The 8th International Conference Buddhism & Australia
Chinese Buddhist Encyclopedia Illustrations
Magical or wish-fulfilling jewel which spontaneously provides its owner with whatever he wishes for including wealth, healing of illness, etc. It is also used as a symbolic image for the activities of buddhas and bodhisattvas or the Buddha-dharma and its marvelous powers.
See; SEVEN JEWELS.
cintamani: Magical or wish-fulfilling jewel which spontaneously provides its owner with whatever he wishes for including wealth, healing of illness, etc. It is also used as a symbolic image for the activities of buddhas and bodhisattvas or the Buddha-dharma and its marvelous powers.
See; seven jewels.
[[File:Goryeo-Kshitigarbha (Chijang)-late.14c.jpg|thumb|250px|14-th century Goryeo painting of Ksitigarbha holding a cintamani)] In Buddhism it is held by the bodhisattvas, Avalokiteshvara and Ksitigarbha.
By reciting the Dharani of Cintamani, Buddhist tradition maintains that one attains the Wisdom of Buddha, able to understand the truth of the Buddha, and turn afflictions into Bodhi. It is said to allow one to see the Holy Retinue of Amitabha and assembly upon one's deathbed.
The Yoga Vasistha, originally written in the 10th century AD, contains a story about the cintamani.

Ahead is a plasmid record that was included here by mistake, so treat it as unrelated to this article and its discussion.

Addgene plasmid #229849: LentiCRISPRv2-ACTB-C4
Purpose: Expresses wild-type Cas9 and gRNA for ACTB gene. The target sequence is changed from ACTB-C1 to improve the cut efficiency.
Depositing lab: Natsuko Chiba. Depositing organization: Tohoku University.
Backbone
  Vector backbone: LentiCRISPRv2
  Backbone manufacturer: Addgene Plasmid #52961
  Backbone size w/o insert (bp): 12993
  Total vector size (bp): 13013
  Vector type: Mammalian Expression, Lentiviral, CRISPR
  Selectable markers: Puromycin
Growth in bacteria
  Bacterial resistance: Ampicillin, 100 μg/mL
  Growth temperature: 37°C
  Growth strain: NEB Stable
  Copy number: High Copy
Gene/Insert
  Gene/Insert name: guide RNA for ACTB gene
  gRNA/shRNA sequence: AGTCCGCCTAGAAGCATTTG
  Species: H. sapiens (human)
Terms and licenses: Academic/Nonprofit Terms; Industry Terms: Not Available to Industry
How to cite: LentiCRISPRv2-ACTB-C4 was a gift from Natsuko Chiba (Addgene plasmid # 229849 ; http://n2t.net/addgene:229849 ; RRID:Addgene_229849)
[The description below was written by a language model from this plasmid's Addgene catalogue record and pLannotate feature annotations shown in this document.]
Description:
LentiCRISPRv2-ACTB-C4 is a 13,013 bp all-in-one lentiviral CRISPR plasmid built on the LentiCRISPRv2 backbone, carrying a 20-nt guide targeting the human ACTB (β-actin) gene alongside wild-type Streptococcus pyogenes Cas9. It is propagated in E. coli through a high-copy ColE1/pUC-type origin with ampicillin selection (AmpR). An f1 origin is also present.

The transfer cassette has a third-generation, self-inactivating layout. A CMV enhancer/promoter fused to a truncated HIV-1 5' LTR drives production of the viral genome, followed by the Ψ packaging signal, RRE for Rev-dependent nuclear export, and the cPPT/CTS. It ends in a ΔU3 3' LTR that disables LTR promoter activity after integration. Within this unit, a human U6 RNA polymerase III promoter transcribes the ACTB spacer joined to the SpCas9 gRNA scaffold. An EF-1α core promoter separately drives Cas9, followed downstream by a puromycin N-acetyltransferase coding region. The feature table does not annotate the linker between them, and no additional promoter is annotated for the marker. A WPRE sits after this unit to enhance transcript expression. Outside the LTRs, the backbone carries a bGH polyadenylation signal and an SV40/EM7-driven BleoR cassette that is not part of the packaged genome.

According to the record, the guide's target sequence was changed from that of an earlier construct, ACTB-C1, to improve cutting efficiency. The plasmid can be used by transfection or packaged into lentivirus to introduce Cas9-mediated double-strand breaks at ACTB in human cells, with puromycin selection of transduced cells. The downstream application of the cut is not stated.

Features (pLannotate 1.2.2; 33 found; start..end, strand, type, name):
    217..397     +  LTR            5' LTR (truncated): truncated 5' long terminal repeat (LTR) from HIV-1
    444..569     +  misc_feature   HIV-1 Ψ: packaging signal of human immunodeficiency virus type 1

Nomenclature, orthography and etymology
- Cintāmaṇi (Sanskrit; Devanagari: चिन्तामणि): 'Wish-Fulfilling Gem' (Tibetan: ཡིད་བཞིན་ནོརྦུ, Wylie: yid bzhin norbu)
- The mani (jewel) is translated in Chinese ruyi or ruyizhu 如意珠 "as one wishes jewel" or ruyibaozhu 如意寶珠 "as one wishes precious jewel", and is pronounced in Japanese nyoi-hōju or nyoi-hōshu 如意宝珠.
In Buddhism the Chintamani is said to be one of four relics that came in a chest that fell from the sky (many terma fell from the sky in caskets) during the reign of king Lha Thothori Nyantsen of Tibet.
Several years later, two mysterious strangers appeared at the court of the king, explaining the four relics, which included the Buddha's bowl (possibly a Singing Bowl) and a mani stone with the Om Mani Padme Hum mantra inscribed on it.
- A maṇi-jewel; magical jewel, which manifests whatever one wishes for (Skt. maṇi, cintā-maṇi, cintāmaṇi-ratna). According to one's desires, treasures, clothing and food can be manifested, while sickness and suffering can be removed, water can be purified, etc. It is a metaphor for the teachings and virtues of the Buddha. …
In the former, the concept is used as seven mystical orbs known as Dragon Balls which when gathered together summon an Eternal Dragon capable of granting almost any wish, making them the target of several villains who desire eternal life or power over the universe.
In the latter, it is revealed that it is not in fact a jewel but amber, fossilized resin from the Tree of Life which grants nigh invulnerability to those who use it, but at a terrible price, it turns the users into brutish, blue, simple-minded savages after long term exposure.